Several common species of plants show clear morphological differences between leaves which grow in full sunlight and leaves which grow in shade.
In this investigation, students sample sun and shade shoots of stinging nettle and consider differences in leaf size and internode length.
Through this activity pupils will
- use systematic sampling to compare and contrast two morphological differences within a single species of plant
- consider the results of their investigation in relation to photosynthesis and the adaptations of plants to intraspecific competition.
Resources to download
Background information for teachers
It is sometimes difficult to separate out all the biotic and abiotic variables which affect the characteristics of plants. By concentrating on one species in two slightly contrasting habitats, it is possible to collect scientific data to consider the effect of light levels on shoots and leaves. Since nettles spread vegetatively, a large clump of genetically-identical shoots can straddle different light levels.
Leaves which grow in the shade (‘shade leaves’) are generally larger in area but thinner than leaves which grow in full sunlight (‘sun leaves’). Sun leaves become thicker than shade leaves because they have a thicker cuticle and longer palisade cells, and sometimes several layers of palisade cells. The larger shade leaves provide a larger area for absorbing light energy for photosynthesis in a place where light levels are low. In contrast, smaller sun leaves will provide less surface area for the loss of water through transpiration. Transpiration rates will, of course, be higher where leaves are exposed directly to the sun.
Shoots grow more quickly in height where light levels are low. This rapid growth helps the shoot to reach light. The length of the internode (the part of the stem between each leaf) is longer for shade shoots than sun shoots.
A final variable which is less straightforward to measure in the field is leaf colour. Sun leaves tend to be a lighter green than shade leaves and they may also be tinged in red. Shade leaves generally contain a greater mass of chlorophyll and are darker green in colour. In shade leaves, the chloroplasts move within the cells to take up a position where they will absorb the maximum light without shading other chloroplasts below them. The chloroplasts are evenly distributed between the palisade and spongy mesophyll layers. By contrast, in sun leaves, the chloroplasts take turns in the bright light and then shelter in the shade of others whilst they make use of the light they have absorbed. Too much bright light would destroy the chlorophyll. In sun leaves, most of the chloroplasts are found in the palisade layer. There may also be a difference in the amounts of different pigments in the leaf. Anthocyanin pigments are produced in the stems and leaves of the sun shoots. These red pigments help to protect the chlorophyll from excess ultra-violet radiation.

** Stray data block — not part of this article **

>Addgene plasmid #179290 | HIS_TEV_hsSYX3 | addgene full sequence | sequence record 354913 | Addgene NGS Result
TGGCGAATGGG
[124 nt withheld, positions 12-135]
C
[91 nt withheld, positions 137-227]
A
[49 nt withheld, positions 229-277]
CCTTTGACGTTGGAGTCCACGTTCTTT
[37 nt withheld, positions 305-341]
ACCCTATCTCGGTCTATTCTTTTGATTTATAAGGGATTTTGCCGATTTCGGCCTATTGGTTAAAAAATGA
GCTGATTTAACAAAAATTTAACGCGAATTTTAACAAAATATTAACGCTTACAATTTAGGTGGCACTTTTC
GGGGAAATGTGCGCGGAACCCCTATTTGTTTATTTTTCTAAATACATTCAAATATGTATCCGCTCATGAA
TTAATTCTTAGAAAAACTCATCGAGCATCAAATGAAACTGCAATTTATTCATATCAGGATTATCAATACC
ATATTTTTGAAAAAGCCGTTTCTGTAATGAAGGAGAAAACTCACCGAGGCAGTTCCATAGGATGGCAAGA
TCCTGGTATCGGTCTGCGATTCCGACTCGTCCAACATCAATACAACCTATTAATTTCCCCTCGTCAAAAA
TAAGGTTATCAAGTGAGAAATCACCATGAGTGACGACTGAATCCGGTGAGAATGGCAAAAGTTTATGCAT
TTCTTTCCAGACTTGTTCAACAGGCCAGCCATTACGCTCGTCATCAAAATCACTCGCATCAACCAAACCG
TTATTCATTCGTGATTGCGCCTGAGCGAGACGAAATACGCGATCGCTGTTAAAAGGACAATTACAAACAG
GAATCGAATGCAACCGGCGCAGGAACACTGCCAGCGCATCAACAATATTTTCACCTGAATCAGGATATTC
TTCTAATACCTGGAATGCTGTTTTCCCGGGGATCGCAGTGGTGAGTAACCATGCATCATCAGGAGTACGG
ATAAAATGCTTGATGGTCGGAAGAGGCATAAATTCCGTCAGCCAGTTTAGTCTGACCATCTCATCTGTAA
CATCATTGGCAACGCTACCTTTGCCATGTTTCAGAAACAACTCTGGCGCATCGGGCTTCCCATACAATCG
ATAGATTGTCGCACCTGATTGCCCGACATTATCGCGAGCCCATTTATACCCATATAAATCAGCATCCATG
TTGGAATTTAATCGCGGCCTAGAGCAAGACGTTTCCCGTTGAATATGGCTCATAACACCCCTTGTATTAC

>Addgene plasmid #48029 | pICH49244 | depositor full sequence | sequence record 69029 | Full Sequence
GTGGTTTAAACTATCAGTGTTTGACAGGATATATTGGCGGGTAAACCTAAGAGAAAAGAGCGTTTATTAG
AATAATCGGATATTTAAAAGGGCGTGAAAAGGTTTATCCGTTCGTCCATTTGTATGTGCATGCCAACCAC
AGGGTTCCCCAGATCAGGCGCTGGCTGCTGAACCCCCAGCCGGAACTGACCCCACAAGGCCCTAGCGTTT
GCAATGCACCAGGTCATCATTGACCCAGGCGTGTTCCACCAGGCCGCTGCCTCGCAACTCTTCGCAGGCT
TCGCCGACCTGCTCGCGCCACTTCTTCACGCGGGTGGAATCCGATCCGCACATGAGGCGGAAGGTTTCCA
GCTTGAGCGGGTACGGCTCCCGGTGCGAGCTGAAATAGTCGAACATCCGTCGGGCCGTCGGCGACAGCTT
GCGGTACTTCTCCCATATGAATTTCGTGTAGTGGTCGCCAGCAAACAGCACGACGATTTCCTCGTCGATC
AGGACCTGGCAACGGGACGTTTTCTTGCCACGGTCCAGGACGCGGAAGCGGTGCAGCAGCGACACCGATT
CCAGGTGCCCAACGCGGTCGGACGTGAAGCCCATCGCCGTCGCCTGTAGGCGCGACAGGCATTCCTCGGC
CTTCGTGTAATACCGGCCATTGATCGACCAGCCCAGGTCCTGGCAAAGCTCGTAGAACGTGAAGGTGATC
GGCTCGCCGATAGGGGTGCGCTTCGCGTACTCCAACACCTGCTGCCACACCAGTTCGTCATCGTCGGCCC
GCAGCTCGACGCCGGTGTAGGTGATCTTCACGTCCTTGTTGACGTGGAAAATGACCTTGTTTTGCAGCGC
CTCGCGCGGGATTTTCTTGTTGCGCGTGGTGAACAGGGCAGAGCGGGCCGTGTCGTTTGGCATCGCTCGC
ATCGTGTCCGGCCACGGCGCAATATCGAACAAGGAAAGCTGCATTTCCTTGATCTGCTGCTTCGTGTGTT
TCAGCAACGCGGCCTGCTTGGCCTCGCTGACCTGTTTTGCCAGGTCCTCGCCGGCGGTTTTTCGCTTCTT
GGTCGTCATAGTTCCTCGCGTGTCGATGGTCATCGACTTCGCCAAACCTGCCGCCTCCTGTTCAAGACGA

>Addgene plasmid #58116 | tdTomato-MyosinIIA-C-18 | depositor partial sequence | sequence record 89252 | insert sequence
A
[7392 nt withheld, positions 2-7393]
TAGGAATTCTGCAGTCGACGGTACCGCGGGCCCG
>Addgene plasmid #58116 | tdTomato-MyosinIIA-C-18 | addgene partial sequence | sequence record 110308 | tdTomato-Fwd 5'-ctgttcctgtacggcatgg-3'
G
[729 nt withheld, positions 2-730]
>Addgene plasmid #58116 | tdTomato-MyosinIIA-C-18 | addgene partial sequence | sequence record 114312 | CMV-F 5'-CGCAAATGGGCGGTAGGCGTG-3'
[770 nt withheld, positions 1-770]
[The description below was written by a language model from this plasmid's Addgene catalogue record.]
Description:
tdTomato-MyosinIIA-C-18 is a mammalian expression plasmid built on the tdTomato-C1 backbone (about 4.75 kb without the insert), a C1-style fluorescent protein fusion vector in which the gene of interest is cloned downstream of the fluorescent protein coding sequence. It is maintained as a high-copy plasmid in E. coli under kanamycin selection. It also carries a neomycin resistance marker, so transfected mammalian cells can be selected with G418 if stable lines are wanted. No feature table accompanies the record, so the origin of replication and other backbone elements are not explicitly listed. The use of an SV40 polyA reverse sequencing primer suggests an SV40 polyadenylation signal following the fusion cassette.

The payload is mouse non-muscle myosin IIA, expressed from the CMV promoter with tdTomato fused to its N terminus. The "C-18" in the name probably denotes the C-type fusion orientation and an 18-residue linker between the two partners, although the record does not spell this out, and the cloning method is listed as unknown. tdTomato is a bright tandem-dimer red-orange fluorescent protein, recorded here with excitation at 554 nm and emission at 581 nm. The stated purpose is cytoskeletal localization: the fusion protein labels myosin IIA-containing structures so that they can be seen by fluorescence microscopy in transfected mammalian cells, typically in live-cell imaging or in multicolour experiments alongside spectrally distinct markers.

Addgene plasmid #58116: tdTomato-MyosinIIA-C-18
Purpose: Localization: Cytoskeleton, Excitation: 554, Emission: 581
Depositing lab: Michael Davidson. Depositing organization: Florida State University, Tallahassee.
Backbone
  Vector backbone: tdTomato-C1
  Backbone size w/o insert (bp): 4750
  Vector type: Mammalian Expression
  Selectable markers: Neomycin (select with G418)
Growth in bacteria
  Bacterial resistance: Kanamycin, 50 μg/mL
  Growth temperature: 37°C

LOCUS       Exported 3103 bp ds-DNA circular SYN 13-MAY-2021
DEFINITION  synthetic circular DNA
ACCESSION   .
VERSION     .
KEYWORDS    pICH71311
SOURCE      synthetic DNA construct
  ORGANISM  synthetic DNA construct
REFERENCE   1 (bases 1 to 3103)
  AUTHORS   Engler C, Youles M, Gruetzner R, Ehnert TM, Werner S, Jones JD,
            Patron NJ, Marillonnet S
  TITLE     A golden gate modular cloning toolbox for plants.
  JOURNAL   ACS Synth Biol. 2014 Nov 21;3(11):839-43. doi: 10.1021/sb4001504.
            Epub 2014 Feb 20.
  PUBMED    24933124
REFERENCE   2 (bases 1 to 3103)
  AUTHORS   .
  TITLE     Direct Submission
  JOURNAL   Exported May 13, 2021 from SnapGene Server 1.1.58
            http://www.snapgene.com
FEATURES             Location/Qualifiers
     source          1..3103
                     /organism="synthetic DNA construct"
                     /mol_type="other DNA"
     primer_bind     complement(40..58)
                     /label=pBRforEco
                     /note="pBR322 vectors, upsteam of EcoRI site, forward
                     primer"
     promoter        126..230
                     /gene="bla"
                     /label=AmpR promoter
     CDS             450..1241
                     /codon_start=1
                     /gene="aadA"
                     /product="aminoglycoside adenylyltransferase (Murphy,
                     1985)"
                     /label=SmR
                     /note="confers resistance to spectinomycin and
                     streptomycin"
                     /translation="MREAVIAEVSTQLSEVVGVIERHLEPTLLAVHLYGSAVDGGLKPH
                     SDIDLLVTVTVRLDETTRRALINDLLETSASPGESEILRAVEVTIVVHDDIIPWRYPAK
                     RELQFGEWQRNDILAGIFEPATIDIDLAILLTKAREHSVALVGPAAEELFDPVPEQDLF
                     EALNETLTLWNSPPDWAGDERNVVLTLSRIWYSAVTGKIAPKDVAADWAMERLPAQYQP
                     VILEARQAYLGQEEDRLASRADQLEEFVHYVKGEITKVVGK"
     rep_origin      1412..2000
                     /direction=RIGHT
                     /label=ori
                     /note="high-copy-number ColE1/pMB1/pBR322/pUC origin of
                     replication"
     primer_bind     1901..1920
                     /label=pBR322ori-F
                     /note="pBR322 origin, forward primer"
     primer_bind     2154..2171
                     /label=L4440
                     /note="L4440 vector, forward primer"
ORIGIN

Most of these adaptations take place during leaf development – there is little a leaf can do if its light conditions change. Shade leaves can be up to five times more efficient in harvesting the same amount of sunlight as sun leaves. But shade leaves lose water by transpiration quicker than sun leaves given the same temperature and humidity conditions.
Other points for discussion
Some surveys have shown that the density of stinging hairs on nettles is higher on shade leaves. Wilting time also varies; leaves on cut sun shoots take much longer to wilt than leaves on cut shade shoots, probably because sun leaves are more effective at limiting transpiration.
Make sure that the pupils sampling the nettles are wearing rubber gloves and that their arms and legs are covered.